Back in November the Chancellor, George Osborne felt quite flush after the OBR (Office for Budget Responsibility) forecast he’d have a windfall £27 billion to spend over the next 5 years. George used it to avoid cuts in tax credits and stave off a threatened rebellion amongst Conservative backbenchers – but four months later the OBR downgraded the forecast as the world economy hadn’t grown as fast as expected.

Having already spent it George had no alternative in last month’s vbudget but to lop .5% p.a. off the current government spend of £750 billion. That way he does have a chance to meet his commitment to eliminate the fiscal deficit (difference between tax income and expenditure) by 2020. Because government spending is projected to rise to £850 billion p.a. by 2020 that represents over £4 billion of cuts in that year alone. £4.25 billion p.a. is lot of noodles and saving that will be no easy task for government departments squeezed for the previous 10 years. Delivering local services through the ‘Big Society’ initiative seems more likely than ever.

As well as cutting expenditure the Chancellor announced cuts in taxes to stimulate the economy and an immediate increase in personal allowances to £11,500 – but no increase in the Vat threshold which was a shame. Particularly good news for small businesses in Market Halls was the doubling of the threshold for 100% Small Business Rates Relief to £12,000. The Federation of Small Businesses was suitably enthusiastic and hopefully the Valuation Office and Council will now co-ordinate their paperwork.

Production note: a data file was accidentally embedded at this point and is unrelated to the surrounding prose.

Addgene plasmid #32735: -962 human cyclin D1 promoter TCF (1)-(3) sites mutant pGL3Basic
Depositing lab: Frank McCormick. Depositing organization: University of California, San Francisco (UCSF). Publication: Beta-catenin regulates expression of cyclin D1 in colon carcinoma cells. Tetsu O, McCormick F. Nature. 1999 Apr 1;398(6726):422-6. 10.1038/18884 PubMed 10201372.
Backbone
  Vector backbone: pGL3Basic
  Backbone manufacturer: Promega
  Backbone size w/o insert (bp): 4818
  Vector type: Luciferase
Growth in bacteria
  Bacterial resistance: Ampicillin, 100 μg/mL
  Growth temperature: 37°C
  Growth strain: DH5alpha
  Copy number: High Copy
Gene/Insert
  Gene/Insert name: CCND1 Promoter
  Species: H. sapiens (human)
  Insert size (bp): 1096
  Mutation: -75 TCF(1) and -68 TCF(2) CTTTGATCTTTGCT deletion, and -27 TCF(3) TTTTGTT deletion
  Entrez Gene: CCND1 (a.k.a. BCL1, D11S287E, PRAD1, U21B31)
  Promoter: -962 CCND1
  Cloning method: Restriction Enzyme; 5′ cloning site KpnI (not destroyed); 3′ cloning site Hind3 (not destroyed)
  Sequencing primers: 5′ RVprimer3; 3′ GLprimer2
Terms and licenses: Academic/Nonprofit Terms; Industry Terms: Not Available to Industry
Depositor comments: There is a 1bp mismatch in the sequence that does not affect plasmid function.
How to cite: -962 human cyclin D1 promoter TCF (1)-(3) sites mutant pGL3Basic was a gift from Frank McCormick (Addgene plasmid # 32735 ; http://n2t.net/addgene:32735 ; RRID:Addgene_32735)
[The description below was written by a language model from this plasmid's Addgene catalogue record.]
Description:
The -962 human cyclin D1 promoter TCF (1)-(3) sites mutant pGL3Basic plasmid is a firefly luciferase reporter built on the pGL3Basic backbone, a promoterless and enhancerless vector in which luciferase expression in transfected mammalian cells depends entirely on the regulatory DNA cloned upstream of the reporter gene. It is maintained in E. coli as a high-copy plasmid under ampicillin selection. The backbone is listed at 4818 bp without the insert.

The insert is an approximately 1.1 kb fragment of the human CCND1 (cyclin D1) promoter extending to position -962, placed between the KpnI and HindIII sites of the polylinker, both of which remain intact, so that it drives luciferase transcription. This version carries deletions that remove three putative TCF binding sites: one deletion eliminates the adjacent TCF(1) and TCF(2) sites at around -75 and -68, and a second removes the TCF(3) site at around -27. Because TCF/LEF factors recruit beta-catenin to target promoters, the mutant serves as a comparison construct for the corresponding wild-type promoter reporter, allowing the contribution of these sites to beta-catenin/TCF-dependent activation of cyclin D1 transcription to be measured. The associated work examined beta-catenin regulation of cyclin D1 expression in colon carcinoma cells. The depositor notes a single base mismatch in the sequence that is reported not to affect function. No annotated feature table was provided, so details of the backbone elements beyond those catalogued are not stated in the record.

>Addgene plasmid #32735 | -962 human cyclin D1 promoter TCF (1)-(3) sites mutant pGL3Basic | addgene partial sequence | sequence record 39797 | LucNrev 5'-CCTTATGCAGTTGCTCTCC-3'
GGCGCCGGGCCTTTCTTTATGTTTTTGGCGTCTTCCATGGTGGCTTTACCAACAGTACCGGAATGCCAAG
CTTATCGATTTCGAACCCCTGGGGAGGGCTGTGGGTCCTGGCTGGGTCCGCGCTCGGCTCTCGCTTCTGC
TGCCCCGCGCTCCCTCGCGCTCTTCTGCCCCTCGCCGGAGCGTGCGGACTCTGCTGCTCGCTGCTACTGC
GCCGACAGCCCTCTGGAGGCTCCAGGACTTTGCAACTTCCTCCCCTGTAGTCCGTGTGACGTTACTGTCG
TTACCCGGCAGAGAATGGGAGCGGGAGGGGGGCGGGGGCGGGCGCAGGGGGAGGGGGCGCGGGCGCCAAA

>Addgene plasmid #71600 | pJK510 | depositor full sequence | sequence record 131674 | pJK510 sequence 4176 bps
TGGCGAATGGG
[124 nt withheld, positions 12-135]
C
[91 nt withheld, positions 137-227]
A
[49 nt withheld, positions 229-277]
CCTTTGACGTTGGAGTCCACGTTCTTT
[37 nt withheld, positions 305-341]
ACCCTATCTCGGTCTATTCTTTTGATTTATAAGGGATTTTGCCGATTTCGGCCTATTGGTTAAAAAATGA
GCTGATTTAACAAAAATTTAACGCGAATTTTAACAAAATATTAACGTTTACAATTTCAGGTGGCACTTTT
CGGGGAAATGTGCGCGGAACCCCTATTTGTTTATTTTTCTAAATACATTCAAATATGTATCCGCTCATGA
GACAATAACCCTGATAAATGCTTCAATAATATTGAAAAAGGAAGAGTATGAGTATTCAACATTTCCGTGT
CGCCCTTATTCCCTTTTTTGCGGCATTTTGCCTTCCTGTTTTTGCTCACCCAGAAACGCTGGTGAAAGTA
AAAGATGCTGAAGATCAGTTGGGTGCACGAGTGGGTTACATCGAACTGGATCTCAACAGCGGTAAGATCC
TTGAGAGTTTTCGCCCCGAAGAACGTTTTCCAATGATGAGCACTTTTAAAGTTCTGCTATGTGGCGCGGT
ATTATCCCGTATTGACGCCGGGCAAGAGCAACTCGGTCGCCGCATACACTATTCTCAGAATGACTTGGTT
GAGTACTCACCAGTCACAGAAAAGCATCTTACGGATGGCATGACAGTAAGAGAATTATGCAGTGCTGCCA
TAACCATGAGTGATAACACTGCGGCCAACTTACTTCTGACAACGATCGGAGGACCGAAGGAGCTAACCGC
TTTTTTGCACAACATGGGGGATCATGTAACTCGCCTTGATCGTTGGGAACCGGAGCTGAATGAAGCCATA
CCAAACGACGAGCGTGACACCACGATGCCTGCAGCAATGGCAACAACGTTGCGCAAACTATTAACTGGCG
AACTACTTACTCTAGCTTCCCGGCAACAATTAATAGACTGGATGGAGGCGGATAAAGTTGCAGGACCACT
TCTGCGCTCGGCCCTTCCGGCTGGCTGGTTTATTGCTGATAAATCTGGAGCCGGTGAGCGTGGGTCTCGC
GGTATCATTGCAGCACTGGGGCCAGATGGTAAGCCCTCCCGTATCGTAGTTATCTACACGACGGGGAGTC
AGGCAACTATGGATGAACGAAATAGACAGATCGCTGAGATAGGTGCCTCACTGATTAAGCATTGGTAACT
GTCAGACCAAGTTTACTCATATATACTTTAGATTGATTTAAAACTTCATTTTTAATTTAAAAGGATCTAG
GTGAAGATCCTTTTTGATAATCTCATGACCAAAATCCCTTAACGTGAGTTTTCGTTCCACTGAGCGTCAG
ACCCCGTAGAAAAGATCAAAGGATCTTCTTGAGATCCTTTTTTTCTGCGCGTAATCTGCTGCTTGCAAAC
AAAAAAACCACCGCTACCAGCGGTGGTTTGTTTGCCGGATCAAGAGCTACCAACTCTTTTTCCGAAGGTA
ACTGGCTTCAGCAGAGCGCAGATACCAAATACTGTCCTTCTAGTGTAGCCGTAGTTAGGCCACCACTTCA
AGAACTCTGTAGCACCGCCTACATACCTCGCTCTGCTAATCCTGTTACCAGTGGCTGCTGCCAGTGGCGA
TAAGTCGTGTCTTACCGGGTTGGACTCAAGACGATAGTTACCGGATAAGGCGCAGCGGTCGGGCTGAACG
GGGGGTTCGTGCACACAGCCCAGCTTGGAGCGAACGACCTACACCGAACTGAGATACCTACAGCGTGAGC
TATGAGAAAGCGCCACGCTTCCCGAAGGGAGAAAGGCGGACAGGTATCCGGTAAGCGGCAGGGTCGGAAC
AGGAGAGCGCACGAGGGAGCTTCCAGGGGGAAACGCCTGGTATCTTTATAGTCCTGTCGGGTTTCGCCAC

Of course any Budget Chancellor needs a high profile, headline-grabbing announcement to stop MP’s dozing-off during the boring, fiscally bits. George opted for a ‘sugar tax’ on sweet drinks with the £520m raised going to help the NHS combat childhood obesity and fund school sport. With suspicious alacrity the School Food Campaigner Jamie Oliver was pictured jumping for joy outside Parliament. The share price of Tate & Lyle also plunged until Investors remembered their Company had sold it’s sugar business back in 2010. George made the crackingly self-righteous statement that: ‘I am not prepared to look back at my time here in this Parliament, doing this job and say to my children’s generation: ‘I’m sorry – we knew there was a problem with sugary drinks. We knew it caused disease. But we ducked the difficult decisions and we did nothing’. Great stuff, George, but sweetened drinks represent only a fraction of sugar consumption by kids whose processed meals mean they eat their own weight in sugar each year.

The Spring Budget came a couple of weeks after the Government failed to remove restrictions on Sunday trading to stimulate the economy. It tried to dodge an inevitable fight with the Clergy and Shopworkers Unions and the‘Keep it Special’ backbenchers by authorising local Council to approve the hours. This fooled no-one and when it offered to amend the proposals in the House of Lords if the Commons voted in favour that simply annoyed the fence-sitters. An unlikely alliance of backbench Conservatives, Labour MP’s and the SNP MP’s emerged to reject it, 317 vs. 286.

Ministers conceded the proposals would not be resurrected with planning minister Brandon Lewis announcing through gritted teeth: ‘We respect the view of the House of Parliament. The Commons has spoken and given a very clear view – we have to absolutely respect that’.

Brandon’s pronouncement was reminiscent of a famous TV comment by Dick Tuck, a would-be U.S. Democratic Senator. He sombrely conceded defeat in his California election campaign by announcing: ‘The people have spoken. The bastards’.